Brought on by a feeble home schedule and the desire to have the experience of a full stadium, the Boise State Department of Athletics has reduced the ticket prices in four sections for three of the Broncos’ remaining home football games.
Tickets for seating in the north end zone are now available for $10 (down from $40) and priority seating for season ticket holders in sections 101, 111 and 130 will sell for $25.
The discounted ticket prices are only available for Boise State’s home games against Southern Miss (Sept. 28), Wyoming (Nov. 16) and New Mexico (Nov. 30). The Broncos’ match-up against rival Nevada on Oct. 19 will not be discounted.
After hearing that many season ticket holders were unable to afford the original ticket prices for these games. Associate athletic director for development David Kinard said the decision was made to offer tickets at a discounted price.
“We were hearing about fans not being able to afford to see the Broncos play,” Kinard said. “That’s why we chose to offer (the discount) in these special areas to protect our season ticket holders.”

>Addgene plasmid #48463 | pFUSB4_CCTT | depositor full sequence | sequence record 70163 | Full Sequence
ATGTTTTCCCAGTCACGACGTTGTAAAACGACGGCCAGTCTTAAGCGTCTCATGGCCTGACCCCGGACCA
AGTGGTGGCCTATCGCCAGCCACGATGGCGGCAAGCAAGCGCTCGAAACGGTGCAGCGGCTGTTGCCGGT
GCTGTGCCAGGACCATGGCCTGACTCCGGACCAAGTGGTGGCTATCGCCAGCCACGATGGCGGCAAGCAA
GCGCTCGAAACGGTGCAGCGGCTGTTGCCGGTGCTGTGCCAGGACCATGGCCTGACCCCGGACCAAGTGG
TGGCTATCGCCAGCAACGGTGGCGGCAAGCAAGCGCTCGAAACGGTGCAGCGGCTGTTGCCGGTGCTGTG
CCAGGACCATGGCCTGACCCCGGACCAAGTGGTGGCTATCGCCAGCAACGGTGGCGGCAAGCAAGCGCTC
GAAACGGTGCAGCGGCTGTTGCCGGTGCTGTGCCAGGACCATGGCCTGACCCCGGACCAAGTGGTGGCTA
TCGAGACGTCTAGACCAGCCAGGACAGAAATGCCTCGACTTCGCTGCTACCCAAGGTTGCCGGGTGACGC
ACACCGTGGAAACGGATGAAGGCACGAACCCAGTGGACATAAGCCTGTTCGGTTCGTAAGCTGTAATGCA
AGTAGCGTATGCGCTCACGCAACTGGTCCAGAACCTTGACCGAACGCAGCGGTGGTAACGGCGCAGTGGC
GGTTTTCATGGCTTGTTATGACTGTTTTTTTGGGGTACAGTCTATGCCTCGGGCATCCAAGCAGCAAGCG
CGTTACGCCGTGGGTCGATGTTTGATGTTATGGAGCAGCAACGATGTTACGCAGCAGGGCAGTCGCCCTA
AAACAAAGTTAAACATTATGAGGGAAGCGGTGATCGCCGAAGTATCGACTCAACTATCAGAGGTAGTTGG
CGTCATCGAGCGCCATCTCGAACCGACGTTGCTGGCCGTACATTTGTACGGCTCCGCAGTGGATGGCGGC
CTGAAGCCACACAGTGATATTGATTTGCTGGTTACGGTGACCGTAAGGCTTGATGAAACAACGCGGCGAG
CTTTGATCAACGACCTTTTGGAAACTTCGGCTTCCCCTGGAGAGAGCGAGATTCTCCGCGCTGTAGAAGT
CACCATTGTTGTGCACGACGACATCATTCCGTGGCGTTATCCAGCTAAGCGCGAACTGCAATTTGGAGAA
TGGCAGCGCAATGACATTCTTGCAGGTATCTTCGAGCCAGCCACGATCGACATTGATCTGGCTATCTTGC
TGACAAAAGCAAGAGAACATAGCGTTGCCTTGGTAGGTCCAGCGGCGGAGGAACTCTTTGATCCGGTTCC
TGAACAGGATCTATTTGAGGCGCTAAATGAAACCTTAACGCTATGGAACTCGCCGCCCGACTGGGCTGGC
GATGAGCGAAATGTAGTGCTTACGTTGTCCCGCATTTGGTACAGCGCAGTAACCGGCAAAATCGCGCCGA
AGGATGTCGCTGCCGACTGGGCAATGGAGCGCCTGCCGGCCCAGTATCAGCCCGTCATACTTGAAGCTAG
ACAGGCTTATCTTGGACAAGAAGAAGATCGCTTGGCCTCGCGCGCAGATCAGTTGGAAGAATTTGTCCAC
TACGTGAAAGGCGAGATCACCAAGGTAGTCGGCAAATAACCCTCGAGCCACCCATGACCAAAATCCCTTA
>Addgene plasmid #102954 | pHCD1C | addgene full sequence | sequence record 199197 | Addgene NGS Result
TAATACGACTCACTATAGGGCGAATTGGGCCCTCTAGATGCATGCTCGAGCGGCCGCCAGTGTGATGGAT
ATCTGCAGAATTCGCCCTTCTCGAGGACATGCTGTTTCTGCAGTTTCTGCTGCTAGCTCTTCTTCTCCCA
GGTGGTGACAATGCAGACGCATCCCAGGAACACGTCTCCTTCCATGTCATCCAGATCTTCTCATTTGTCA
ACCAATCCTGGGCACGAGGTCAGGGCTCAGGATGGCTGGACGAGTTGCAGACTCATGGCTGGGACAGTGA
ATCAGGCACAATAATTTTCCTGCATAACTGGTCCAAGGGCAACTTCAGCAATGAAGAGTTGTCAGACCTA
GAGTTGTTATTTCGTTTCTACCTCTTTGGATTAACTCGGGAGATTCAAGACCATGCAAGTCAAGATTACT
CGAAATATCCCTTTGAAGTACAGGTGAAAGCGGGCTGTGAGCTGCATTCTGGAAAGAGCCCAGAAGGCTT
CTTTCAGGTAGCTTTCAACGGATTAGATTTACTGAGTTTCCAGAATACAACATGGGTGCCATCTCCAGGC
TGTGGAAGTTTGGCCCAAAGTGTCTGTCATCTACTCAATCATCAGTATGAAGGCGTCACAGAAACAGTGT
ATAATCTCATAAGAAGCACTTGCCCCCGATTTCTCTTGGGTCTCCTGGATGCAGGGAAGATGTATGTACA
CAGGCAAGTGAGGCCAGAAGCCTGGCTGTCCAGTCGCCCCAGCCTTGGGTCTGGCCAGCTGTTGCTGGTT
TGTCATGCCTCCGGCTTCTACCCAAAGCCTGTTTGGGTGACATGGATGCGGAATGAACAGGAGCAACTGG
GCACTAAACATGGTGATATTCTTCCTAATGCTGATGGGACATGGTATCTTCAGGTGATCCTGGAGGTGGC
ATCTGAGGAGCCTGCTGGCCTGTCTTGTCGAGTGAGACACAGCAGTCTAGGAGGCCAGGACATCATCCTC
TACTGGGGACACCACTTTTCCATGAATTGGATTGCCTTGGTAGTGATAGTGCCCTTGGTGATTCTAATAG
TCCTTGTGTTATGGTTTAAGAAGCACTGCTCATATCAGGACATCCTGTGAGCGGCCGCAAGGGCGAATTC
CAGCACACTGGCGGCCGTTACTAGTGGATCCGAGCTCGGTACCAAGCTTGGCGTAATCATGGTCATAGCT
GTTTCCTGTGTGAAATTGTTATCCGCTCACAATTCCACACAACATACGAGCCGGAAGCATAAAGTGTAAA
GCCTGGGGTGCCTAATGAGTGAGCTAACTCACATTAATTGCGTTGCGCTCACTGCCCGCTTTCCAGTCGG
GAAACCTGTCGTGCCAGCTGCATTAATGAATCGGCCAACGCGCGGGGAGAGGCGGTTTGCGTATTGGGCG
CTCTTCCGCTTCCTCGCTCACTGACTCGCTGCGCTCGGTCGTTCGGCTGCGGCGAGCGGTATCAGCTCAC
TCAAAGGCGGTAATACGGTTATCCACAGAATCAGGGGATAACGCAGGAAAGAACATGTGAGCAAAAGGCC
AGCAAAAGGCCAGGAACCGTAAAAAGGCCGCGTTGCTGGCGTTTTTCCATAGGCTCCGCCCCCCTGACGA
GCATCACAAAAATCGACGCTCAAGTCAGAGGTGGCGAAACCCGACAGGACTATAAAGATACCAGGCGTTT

Kinard felt that it was important to give back to the season ticket holders for their loyalty after Boise State experienced a drop-off of season ticket sales from 2012.
“Season ticket holders for us are kind of our loyalty people; we want to make sure we take care of them,” Kinard said. “Some of them have been out there for 30 years. They’ve been with us through thick and thin—good years and bad years—so we want to make sure they’re protected.”
When the newly restructured Mountain West Conference released the schedule, Kinard knew there would be a struggle to fill up Bronco Stadium—only two bowl teams from 2012, Nevada and Air Force, were scheduled for a visit to The Blue.
“The schedule was big,” said Kinard. “When we were looking at the schedule we knew it was going to be difficult. With the kind of schedule that we got from the Mountain West, it made (going to Boise State games) a little less attractive.”
This led Boise State’s remaining premier home game, Nevada, to not be a part of the discount program seeing how there was already a demand for tickets for that game.
Kinard also attributed the difficulty of selling tickets to ESPN broadcasting four home games on national networks this season.
Ironically that TV deal was a factor to Boise State remaining in the Mountain West.
“A full stadium creates a better experience for everyone in the stadium,” Kinard said. “We knew the importance of having a full stadium so that’s kind of our biggest push.”